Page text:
A landlord reference letter is a letter from a previous landlord who rented to you. In the letter, the landlord generally explains what you are like as a tenant. Sometimes, this can include notes like "pays on time every time" and "makes sure to call when they notice something awry."
Your reference letter should be positive if you weren't evicted or caused problems with your landlord. If you are on good terms with your landlords, then it can act as a letter of recommendation for a high-end apartment.
Generally speaking, you should try to get a reference letter from your most recent landlord. If you use a previous landlord, it might lead to questions as to why your last landlord wouldn't vouch for you.
If you never moved out of your parents' house, they would be your reference. The only time that you should not use your most recent landlord is if you are in a lawsuit with them. In that case, they are probably not going to be willing to give you a good rating.
Now that we know what a reference letter is, it's important to know how to write one properly.
- Start With an Introduction
- Write the Body Paragraphs
- Conclude the Reference Letter
1. Start With an Introduction
The first thing that a landlord needs to do in a reference letter is to introduce themselves and the relationship that they have with the potential renter. This includes basic information about the person in question, how long you had them as a tenant, where they lived, and how much rent they paid.
I'm writing in regards to John Johnson. John has been a tenant of mine for the past four years. At the end of his lease, his monthly rent was $1,500. I wanted to confirm that he did, in fact, live at 1313 Mockingbird Lane, Apartment 23, in Buffalo, New York.
2. Write the Body Paragraphs
The body of the reference letter should include any additional details that the new landlord should be aware of. This can include things like payment timeliness, calls about domestic violence, or the reason why the lease was ended—if there was a worrisome reason.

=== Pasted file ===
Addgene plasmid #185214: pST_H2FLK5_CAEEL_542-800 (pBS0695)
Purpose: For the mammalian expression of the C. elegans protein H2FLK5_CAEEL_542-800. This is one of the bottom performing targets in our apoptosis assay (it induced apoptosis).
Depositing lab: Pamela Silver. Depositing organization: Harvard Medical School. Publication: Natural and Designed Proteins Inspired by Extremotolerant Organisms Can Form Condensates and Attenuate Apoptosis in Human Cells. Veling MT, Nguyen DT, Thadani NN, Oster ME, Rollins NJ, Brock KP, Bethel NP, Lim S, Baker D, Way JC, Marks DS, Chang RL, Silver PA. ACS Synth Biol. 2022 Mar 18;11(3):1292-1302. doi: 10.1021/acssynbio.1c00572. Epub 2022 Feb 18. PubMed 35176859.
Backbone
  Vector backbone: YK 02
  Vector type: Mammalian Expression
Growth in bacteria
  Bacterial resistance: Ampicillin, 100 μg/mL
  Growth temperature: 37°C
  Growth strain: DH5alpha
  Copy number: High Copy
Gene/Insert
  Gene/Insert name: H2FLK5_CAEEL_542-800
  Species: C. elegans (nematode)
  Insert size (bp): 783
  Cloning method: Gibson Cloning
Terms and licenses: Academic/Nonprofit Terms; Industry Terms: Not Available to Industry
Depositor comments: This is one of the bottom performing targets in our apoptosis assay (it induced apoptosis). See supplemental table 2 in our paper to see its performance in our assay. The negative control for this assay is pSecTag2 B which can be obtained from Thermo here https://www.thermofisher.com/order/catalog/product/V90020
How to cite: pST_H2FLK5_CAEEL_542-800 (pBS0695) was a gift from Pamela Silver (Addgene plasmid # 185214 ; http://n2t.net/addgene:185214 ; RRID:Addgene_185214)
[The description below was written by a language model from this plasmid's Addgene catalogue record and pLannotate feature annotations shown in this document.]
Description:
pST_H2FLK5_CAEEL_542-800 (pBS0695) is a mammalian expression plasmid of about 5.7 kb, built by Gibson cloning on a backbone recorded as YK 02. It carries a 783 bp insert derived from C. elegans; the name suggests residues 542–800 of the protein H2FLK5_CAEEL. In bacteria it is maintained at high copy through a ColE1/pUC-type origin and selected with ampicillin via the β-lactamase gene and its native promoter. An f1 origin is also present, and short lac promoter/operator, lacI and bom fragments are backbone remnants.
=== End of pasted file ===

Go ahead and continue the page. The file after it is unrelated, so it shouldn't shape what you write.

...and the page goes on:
As far as John's behavior goes, he's been a model renter. His payments are always within the grace period, and he occasionally even paid in advance. When there was a leak in his apartment, he immediately notified the landlord.
John never made too much noise, and we often were able to get a great rapport going. When repairs needed to be done in the building, he made no objections and even laid out lemonade for the workers. We at Mockingbird Lane are sad to see him go.
John was our tenant, unfortunately. He was far from a good tenant. We had to issue two written warnings related to noise, and he never mentioned the leak in his bathroom until the water had poured through our other tenant's ceiling.
Though he did pay his rent on time every month, that was where his good behavior generally ended. We were actually debating evicting him after we caught wind of a rumor regarding him threatening a neighbor.
3. Conclude the Reference Letter
The conclusion basically sums up whether or not you would recommend bringing this tenant to a new apartment. It's a fairly simple and easy conclusion. All you have to do is offer a "yay or nay" answer to whether you'd want to have your ex-tenant again.
It's also a good practice to include contact information should the new landlord want to reach out for additional information.
All things considered, I wholly recommend/do not recommend having John Johnson as a tenant. If you need more information or have any questions you can reach me at 212-222-3344 or via email at [email protected]. I hope this helps.
Most apartments won't require a landlord reference letter, but requirements will vary from building to building, at times even varying from person to person. A referral letter is optional for some and mandatory for many. Even if the letter is not required, it never hurts to have a positive letter accompanying an apartment application. After all, you only have one chance to make a good impression. You might as well use it to your advantage.
While getting a landlord reference letter can seem inconvenient, it's relatively easy to do if you're on good terms with your last landlord. If you're renting in a competitive rental market and foresee a lot of competition, it's a good idea to get a reference letter from your most recent landlord before you start your search. Even though many apartments won't ask for a reference letter, it's better to be prepared and have one ready.